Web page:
Film companies are suing VPN providers | heise online


Dozens of film studios are jointly suing six VPN providers. You should not only be responsible for infringement of copyrights by your customers, but also prevent it by blocking the network. The plaintiffs also demand that the operators log everything and that they be taken offline. In addition, there is the desire for triple damages and punitive damages.

This emerges from a lawsuit that the film studios brought in updated form in the US Federal District Court for Eastern Virginia on August 24th. The plaintiffs include rights holders of films such as Bodyguard, Rambo V, Dallas Buyers Club and Hitman 2. The defendants include the VPN providers Surfshark, VPN Unlimited, Express VPN, VPN Consumer Network and the German Zenguard GmbH (CyberGhost VPN) . heise online has contacted Zenguard for a comment.

Facsimile from the application – the rights holders would like to have these pages blocked, among other things.

The 70-page lawsuit states that some customers of the VPN providers do not comply with applicable law. One accessed child porn, another posted malicious comments. Some users would use the VPNs to bypass geographic restrictions. This would allow them to watch films that are legally offered in another country.

Some users would make parts of film files accessible to third parties via VPN and bit torrent processes, which constitutes a copyright infringement. In addition, the plaintiffs refer to blog posts and advertising statements by VPN operators that explain or advertise the circumvention of geographic access restrictions, the non-blocking of bit torrent ports and the lack of logs. The lawsuit accuses two companies of incorrectly specifying the email address for abuse reports in the ARIN (American Registry for Internet Numbers) IP address directory.

Legally, the plaintiffs claim seven variations of the law by the VPN provider, including direct copyright infringement, contribution to copyright infringement, indirect copyright infringement and infringement of the US federal Digital Millennium Copyright Act (DMCA), because they are their customers too Had instigated copyright infringement. Two companies accuse the plaintiffs of incorrectly specifying the email address for abuse reports in the ARIN (American Registry for Internet Numbers) IP address directory. This interprets the lawsuit as fraud.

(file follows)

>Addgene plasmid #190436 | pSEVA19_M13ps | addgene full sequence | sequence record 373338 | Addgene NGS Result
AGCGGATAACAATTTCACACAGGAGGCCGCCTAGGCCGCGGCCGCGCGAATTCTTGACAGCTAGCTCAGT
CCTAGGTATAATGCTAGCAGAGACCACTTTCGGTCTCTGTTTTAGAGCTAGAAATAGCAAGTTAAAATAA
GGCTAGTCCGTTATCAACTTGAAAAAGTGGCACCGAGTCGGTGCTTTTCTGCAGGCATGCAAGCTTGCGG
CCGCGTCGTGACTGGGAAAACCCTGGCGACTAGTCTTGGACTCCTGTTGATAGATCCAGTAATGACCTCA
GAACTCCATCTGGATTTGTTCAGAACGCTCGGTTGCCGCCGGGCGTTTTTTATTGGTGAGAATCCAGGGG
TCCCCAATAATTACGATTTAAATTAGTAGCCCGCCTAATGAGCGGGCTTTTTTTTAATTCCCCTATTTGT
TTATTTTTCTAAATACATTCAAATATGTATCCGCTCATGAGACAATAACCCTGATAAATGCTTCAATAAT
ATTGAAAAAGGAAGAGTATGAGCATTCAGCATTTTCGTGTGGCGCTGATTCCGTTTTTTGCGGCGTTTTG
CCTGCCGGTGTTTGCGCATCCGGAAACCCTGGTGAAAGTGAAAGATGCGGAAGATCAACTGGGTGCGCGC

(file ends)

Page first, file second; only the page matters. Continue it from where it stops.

At the same time, the plaintiffs are making extensive claims. Those infrastructure providers from whom the VPN operators rent servers are not complained; however, they should be forced to shut down the VPNs. The VPN operators themselves are supposed to force the court to monitor their customers from now on, to record and store logs, to exclude customers after three uncontested copyright complaints within 72 hours, and to block access to “notorious piracy websites of foreign origin”.

All of this is only intended to reduce the copyright infringement on some films. In addition, there is the desire for compensation many times higher than the actual damage suffered from all relevant copyright infringements by VPN customers, which would add up to phantillions. The place of jurisdiction for Virginia is explained by the fact that the VPN providers use US payment systems, have registered their brand names with a US authority in Virginia, have customers in Virginia and in some cases also rent servers there. The lawsuit seeks a civil trial before a jury, which is possible in the United States.

The lawsuit is called Millennium Funding et al v. Surfshark et al and is pending in the US Federal District Court for Eastern Virginia under Ref. 1: 12-cv-00643.